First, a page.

May 10, 2015
By Nicholas Keung
In an unprecedented move, Legal Aid Ontario is seeking intervener status at the penalty hearing of a disgraced Toronto lawyer who has admitted to professional misconduct in representing Roma refugees.
On Monday, LAO and three other community and advocacy groups will go before a disciplinary panel of the Law Society of Upper Canada seeking standing in the sentencing of Viktor Hohots, who pleaded guilty to professional misconduct in March for failing to adequately prepare the asylum claims of 13 of his clients.
“LAO has collaborated with the Law Society of Upper Canada on disciplinary proceedings in the past. But this is the first time LAO has applied for intervener status,” said Genevieve Oger, spokesperson for legal aid, which paid Hohots to represent asylum cases with taxpayer’s dollars.
Hohots has represented hundreds of Hungarian Roma refugees in recent years.
The other applicants seeking standing include the Canadian Romani Alliance, Roma Centre and Romero House, which are represented by prominent constitutional lawyer Mary Eberts, a former Law Society bencher.
Jozef Pusuma, one of the complainants who sought sanctuary in a church for more than two years before leaving Canada voluntarily with his wife, Timea Daróczi, and daughter, Viktoria, has also asked for standing.
Gina Csanyi-Robah, of the Romani Alliance, said the groups are concerned the regulator would only give a minor penalty for Hohots’ misconduct that amounts to a “slap on the wrist,” while the complainants paid a hefty price when their asylum claims were rejected and they were ultimately deported.
Since Hohots’ plea, Csanyi-Robah said more community members have come forward — all but one of them already deported from Canada — and her alliance is prepared to submit 20 more statements from people who were not part of the original complaints.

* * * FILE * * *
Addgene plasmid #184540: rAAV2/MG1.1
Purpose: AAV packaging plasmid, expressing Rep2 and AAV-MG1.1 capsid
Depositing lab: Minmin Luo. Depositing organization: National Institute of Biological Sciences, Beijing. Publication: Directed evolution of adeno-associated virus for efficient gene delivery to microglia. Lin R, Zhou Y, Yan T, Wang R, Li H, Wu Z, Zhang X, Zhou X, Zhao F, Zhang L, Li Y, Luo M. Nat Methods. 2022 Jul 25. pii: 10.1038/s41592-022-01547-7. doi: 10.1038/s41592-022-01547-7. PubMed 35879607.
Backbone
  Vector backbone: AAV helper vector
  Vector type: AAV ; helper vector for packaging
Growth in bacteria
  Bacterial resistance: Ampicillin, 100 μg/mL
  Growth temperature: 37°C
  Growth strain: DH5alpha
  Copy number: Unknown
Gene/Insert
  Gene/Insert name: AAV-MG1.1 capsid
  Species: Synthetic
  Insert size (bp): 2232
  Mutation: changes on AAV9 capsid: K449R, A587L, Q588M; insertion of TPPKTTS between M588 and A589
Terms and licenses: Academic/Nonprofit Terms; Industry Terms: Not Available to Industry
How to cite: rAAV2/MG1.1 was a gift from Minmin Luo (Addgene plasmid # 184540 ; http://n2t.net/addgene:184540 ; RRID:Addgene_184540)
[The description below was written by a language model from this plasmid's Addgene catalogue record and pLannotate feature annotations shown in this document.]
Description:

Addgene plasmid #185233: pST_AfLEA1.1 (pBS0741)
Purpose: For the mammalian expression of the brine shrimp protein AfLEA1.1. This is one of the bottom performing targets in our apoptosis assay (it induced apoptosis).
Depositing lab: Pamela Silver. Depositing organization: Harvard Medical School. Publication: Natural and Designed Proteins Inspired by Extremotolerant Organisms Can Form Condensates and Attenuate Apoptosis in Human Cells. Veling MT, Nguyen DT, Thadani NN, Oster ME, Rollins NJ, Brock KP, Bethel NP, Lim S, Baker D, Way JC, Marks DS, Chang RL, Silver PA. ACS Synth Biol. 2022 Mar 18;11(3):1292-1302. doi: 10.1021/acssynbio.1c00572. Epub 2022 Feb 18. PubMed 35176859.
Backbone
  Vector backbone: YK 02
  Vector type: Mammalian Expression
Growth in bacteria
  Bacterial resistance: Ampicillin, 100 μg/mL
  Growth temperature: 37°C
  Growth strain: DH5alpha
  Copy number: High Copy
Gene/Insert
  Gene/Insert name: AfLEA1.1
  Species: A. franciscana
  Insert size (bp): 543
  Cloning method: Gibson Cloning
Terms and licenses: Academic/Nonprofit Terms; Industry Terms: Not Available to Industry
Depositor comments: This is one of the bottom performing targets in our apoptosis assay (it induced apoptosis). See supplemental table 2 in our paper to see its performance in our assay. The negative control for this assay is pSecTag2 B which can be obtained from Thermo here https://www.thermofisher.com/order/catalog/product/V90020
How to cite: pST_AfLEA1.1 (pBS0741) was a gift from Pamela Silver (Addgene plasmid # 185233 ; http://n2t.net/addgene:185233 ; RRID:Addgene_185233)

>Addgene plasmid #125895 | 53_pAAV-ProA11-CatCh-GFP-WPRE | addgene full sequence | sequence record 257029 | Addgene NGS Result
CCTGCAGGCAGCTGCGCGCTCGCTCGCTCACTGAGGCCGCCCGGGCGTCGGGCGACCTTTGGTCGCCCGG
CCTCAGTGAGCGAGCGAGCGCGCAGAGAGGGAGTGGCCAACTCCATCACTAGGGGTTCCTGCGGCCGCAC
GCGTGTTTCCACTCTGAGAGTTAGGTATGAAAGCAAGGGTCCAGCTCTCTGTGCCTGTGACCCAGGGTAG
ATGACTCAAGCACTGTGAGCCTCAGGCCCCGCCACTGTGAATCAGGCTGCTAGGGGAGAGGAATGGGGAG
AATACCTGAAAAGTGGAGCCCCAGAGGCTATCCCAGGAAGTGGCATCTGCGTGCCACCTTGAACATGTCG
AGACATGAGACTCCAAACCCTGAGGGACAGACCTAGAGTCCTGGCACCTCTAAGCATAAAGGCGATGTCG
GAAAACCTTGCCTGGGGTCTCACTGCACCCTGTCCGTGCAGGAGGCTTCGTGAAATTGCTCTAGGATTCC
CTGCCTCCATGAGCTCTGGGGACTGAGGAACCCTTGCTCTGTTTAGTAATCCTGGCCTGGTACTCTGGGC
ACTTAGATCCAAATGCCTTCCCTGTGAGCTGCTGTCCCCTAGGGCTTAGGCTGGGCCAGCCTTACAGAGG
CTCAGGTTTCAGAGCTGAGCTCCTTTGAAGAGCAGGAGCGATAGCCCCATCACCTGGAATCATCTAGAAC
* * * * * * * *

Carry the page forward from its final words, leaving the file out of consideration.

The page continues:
“The Canadian Romani Alliance has a moral imperative to share these experiences and give voice to these people,” said Csanyi-Robah. “So many lives were shattered.”
In March, Hohots filed an agreed statement of facts with the law society relating to allegations made by 13 of the 18 complainants between August 2009 and February 2012.
Among the allegations agreed to by Hohots:
Mary Jo Leddy of Romero House, which helps refugees resettle, said the impact could be more far-reaching, as a recent academic study led by Osgoode Hall Law School investigating Roma refugee claims found Hohots represented hundreds of Hungarian — mostly Roma — cases between 2008 and 2012, with a dismal 1.2 per cent success rate.
“The sentencing decision has implications for all refugee groups. If such misconduct is not addressed seriously, then it will discourage refugees, good lawyers and refugee advocates from trusting in the Law Society complaints process,” said Leddy.
“We are not interested in simply punishing a lawyer for misconduct. We are interested in a justice that restores humanity to both the offender and the offended. We would like to see Viktor Hohots involved in the process of seeking redress for the refugees who were harmed by his misconduct.”
Both Hohots and his lawyer Mitchell Worsoff said they would reserve their comments until after the penalty hearing. Hohots could face suspension, supervised practice or lose his licence.